Director: Abigail Blackmore
Writer: Abigail Blackmore
Cast: Laura Fraser, Johnny Vegas, Mackenzie Crook, Dustin Demri-Burns, Sophie Thompson, Kelly Wenham
Producers: Ed Barratt, Richard Wylie
Music: Warren Bennett
Cinematographer: David Mackie
Editor: Agnieszka Liggett, Edel McDonnell
Cert: 15 (TBC)
Running time: 93mins
What’s the story: A group of people gather at a dead friend’s lakeside lodge to scatter his ashes. To pass the time they tell spooky stories.
What’s the verdict: Like a middle-class Tales from the Crypt, Tales from the Lodge is an anthology movie containing six stories ranging from the comic to the creepy. Linking the macabre tales is an anchor plot of five friends (and one unwelcome girlfriend) all spending the weekend at a departed pal’s lodge to scatter his ashes and get blotto in his memory.
Debuting director Blackmore has allowed her cast to direct the stories their characters narrate, which presumably was what attracted such names as Mackenzie Crook, Johnny Vegas and Laura Fraser to the project. Blackmore herself assuredly handles the lodge sequences, conjuring up a widescreen, wintry chilliness suggesting peculiar goings-on may not be located solely within the tales being told.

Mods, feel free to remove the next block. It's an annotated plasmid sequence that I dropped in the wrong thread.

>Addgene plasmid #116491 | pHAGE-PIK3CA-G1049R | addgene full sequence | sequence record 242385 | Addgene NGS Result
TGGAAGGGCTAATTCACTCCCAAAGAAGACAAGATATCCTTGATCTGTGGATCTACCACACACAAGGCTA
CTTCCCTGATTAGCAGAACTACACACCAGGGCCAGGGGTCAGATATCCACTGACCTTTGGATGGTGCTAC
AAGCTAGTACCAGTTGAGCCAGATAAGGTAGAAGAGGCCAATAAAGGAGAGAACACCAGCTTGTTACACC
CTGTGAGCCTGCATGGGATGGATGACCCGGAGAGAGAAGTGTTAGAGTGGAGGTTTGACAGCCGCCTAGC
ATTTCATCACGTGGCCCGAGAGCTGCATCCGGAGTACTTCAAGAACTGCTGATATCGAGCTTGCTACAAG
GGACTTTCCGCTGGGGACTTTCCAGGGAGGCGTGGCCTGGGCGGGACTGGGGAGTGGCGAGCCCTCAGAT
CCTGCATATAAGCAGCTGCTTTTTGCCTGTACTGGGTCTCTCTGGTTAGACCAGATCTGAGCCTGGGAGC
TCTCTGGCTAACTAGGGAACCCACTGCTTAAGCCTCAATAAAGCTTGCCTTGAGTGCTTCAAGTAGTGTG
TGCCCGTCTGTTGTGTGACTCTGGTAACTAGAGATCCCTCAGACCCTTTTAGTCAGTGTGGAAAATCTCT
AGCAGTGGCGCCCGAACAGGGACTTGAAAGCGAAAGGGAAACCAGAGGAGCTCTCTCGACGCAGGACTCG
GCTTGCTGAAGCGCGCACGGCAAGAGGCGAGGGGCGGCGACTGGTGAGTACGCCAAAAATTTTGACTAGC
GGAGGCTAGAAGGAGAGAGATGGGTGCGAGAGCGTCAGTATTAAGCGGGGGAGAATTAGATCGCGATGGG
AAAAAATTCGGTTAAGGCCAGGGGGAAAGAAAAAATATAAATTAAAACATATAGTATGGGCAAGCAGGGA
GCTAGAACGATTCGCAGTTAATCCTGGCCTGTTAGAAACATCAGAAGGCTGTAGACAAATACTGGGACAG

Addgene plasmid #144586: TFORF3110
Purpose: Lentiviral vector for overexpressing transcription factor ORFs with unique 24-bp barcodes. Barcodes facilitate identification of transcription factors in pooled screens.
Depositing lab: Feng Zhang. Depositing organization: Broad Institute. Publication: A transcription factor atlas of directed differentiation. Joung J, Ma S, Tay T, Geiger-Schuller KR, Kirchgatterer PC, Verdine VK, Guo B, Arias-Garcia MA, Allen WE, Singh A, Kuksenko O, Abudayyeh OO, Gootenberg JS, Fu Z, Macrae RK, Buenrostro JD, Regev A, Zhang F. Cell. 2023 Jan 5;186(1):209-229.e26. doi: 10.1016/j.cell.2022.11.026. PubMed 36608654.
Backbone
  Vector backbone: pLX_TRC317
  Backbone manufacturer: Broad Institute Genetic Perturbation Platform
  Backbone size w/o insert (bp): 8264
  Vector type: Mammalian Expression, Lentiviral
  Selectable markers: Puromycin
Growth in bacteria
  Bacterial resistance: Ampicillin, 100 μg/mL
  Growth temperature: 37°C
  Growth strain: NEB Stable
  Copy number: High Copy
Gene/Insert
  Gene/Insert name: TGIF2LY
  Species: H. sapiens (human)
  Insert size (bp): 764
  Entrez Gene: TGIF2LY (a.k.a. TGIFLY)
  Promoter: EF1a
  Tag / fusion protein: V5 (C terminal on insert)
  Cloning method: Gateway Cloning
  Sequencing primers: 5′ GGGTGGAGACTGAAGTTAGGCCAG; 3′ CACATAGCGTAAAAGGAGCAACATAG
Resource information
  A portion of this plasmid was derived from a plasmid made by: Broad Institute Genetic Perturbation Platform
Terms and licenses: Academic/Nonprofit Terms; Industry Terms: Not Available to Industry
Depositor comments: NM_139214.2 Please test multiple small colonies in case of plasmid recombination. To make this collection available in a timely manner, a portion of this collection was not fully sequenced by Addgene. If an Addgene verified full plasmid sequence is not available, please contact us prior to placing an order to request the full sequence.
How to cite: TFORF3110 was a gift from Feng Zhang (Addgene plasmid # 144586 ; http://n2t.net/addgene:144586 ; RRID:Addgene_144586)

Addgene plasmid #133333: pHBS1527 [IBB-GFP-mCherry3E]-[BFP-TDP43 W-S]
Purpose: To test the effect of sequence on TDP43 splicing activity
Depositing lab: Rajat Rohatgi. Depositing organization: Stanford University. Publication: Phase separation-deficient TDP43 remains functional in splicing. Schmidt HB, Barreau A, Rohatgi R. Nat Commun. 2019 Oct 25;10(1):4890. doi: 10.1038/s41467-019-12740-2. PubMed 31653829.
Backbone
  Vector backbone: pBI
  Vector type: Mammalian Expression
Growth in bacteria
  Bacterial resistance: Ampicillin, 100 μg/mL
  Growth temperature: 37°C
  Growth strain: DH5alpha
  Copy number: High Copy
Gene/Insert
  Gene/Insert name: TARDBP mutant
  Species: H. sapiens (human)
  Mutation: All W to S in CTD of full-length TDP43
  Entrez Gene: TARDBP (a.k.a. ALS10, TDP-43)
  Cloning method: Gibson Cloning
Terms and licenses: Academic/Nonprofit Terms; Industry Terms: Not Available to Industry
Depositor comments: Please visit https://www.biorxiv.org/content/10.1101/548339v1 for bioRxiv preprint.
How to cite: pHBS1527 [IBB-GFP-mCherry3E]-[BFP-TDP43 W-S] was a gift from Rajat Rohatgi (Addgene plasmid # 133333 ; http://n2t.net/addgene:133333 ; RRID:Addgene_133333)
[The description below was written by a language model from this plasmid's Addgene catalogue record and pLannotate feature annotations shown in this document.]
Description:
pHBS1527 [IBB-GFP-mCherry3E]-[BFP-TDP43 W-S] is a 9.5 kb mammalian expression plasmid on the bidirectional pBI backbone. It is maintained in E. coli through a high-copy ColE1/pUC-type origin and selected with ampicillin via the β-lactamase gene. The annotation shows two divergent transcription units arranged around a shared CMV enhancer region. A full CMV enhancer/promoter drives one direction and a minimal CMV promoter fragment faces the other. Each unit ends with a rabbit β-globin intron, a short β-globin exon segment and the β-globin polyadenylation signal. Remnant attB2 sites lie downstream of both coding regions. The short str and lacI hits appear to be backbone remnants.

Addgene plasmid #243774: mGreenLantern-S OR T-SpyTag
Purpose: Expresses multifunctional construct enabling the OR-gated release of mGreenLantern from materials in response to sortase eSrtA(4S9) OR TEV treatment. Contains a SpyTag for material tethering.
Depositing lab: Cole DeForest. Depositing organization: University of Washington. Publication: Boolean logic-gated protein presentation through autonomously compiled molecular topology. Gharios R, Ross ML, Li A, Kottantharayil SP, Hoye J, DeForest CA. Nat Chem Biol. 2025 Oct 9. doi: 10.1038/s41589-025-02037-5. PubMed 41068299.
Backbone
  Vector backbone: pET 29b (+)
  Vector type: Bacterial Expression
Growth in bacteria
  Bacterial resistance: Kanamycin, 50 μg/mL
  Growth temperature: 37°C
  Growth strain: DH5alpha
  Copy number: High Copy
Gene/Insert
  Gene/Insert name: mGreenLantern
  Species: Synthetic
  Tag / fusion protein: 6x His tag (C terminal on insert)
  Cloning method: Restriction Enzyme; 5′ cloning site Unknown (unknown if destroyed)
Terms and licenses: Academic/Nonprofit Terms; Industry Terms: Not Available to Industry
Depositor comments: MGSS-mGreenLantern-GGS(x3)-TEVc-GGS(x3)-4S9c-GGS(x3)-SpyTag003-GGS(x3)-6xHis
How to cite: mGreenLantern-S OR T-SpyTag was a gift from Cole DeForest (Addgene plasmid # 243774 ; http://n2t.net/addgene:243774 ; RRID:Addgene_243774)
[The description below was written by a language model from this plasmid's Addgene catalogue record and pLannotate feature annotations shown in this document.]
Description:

As with all anthology movies success depends on the strength of the individual segments. While there is no real stinker, not all hit their mark. Best of the bunch is Johnny Vegas’ zombie outbreak yarn, with himself a “Kiefer Sutherland” like anti-hero. Laura Fraser’s, which proposes demonic possession as a cure for middle-age malaise, literally comes a close second.
Echoing a particular Halloween episode of Community, characters comically interrupt stories with offscreen questions and plot-hole picking.
One great laugh concerning “pre-emptive screaming” will resonate with horror aficionados. As should the characters’ naturalistic banter and bickering, framing this as an all-too believable slightly rubbish weekend getaway.
But, even at 93-minutes Tales from the Lodge feels overstretched. Although Blackmore does pull it together with a climactic reveal that has rubbed some reviewers the wrong way, but we thought was preposterously good fun.
No Dead of Night (or that 1972 version of Tales from the Crypt with Joan Collins and the mad Father Christmas), but enough to keep an eye out for the director’s next spooky story.